What’s the buzz in the Zoo?

Happy National Honey Bee Day! We’re celebrating by giving you a closer look at our hives – and some of the amazing things we do to maintain them.

Did you know that we have beehives in the Zoo? On your way into our Lands of Change: Australia and Beyond loop, pause before you walk across the bridge and look to your left! An array of colorful boxes make up our hives.

We have two hives currently, and each may contain up to 30,000 bees! These specially designed hives contain different levels, or frames; the bees will build honeycomb directly into each frame, which can be easily moved by beekeepers. We’ve partnered with Brevard Backyard Beekeepers, Inc. to aid in the upkeep of our colony and our beekeeper, Clifton, comes to the Zoo twice a month to check on the hive.

Earlier this week, Clifton and Zoo staff member Justin headed to the hives with two big goals: adding a queen and pulling honey. All bees have specific roles, whether it be to feed the larvae, clean the hive, collect the food or mate with the queen. The queen bee’s role is the most important of them all: to unify the colony and lay eggs!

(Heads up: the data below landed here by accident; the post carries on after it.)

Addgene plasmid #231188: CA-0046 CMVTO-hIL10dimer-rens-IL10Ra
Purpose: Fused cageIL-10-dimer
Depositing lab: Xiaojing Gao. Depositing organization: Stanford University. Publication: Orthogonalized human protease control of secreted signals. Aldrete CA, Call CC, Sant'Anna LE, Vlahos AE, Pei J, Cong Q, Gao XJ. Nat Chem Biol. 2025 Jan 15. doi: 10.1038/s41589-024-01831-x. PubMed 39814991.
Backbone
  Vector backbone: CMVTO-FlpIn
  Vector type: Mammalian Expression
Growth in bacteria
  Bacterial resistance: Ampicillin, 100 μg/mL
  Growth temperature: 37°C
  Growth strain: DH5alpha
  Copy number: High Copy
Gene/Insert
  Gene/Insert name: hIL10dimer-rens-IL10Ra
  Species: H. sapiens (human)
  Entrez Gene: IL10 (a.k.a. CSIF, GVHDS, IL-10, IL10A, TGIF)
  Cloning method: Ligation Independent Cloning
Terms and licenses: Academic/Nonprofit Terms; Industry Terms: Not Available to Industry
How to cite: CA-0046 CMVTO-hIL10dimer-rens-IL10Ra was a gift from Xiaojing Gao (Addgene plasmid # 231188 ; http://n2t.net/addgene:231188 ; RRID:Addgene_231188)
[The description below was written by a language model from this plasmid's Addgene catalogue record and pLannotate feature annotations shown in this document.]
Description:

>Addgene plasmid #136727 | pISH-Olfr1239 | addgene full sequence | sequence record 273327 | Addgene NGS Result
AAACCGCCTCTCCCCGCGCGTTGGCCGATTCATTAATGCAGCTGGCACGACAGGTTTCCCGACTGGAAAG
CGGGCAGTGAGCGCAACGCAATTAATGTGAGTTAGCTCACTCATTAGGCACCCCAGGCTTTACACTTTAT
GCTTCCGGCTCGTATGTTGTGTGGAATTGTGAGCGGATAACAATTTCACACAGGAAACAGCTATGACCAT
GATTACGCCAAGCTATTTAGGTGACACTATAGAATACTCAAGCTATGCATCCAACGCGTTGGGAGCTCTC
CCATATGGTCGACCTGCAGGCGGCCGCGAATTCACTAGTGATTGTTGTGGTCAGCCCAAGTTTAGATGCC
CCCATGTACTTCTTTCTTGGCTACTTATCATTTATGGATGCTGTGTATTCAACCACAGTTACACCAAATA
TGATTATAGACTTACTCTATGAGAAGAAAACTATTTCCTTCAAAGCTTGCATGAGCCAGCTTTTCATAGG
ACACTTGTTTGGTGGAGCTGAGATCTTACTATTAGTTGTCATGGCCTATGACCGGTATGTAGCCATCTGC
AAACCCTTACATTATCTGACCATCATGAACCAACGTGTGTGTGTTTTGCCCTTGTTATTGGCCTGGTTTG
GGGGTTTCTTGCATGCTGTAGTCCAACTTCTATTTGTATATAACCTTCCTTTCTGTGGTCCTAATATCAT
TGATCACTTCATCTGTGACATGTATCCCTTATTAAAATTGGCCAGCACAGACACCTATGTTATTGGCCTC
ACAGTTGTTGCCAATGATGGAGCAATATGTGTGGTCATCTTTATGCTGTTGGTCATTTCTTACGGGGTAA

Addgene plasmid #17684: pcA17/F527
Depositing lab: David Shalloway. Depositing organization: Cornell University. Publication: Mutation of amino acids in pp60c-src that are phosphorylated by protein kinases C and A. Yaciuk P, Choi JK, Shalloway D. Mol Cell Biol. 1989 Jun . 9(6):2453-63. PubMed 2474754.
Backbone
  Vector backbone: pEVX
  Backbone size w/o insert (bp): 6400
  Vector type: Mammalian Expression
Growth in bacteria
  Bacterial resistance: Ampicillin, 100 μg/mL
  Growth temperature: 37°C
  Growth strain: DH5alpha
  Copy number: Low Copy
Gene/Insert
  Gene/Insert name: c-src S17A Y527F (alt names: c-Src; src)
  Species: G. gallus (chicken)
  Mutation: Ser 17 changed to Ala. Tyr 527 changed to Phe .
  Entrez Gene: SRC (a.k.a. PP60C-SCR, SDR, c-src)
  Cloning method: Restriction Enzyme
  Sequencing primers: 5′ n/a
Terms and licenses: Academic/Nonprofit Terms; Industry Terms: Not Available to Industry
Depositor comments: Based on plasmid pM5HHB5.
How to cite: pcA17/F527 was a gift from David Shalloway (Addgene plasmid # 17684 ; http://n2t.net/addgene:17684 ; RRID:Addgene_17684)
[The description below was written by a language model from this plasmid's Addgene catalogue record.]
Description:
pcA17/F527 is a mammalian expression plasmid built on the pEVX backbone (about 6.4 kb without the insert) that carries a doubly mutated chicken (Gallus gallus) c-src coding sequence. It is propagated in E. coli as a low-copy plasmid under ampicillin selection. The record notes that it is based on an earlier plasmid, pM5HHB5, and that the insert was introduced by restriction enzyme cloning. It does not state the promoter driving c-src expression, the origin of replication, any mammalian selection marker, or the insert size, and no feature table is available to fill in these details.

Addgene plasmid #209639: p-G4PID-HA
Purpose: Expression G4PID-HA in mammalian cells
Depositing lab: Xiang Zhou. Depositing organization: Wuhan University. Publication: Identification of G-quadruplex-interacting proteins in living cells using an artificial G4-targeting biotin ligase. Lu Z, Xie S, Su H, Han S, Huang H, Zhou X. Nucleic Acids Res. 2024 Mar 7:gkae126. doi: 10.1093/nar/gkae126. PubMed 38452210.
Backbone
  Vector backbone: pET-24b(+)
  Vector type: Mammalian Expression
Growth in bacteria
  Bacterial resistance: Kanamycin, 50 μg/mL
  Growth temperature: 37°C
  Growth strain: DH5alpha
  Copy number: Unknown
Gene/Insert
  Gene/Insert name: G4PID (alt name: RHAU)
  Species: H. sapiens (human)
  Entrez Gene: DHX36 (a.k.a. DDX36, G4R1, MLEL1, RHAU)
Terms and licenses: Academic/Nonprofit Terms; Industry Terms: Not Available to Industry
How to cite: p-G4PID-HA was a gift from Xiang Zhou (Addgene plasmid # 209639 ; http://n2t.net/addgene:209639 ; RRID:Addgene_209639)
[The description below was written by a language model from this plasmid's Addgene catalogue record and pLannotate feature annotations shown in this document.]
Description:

When a hive doesn’t have a queen, they will attempt to create their own but will be unable to do so successfully. When he noticed that one of our hives was queen-less, Clifton arranged for a new queen to be brought in (and carefully, we might add).

Clifton used a small “clip” to contain the queen, and then placed her on one of the frames in the hive. It appeared as though the colony accepted her and would then remove her from the clip.

Once the queen was placed on her throne (so to speak), Clifton and Justin moved on to the next order of business: pulling honey. They carefully pulled out frames, relocated the bees on those frames, and then added new, empty frames to start the honey-making process over again.

The honey was then processed and spun the next day! Unfortunately, we do not produce enough honey nor are licensed to sell it to the public. However, it does go to good use! Some of the honey is given to our Sea Turtle Healing Center to use as a medicinal tool to heal wounds. Another portion was delivered to our Commissary to make enrichment for our Florida black bears!

Bees are essential to healthy ecosystems and important pollinators for food crops. To help honeybee populations, you can plant pollinator-friendly plants and advocate for (and participate in) using less pesticides.

Brevard Zoo is an independent, not-for-profit organization that receives no recurring government funding for our operating costs. Your generous support enables us to continue to serve our community and continue our vital animal wellness, education and conservation programs.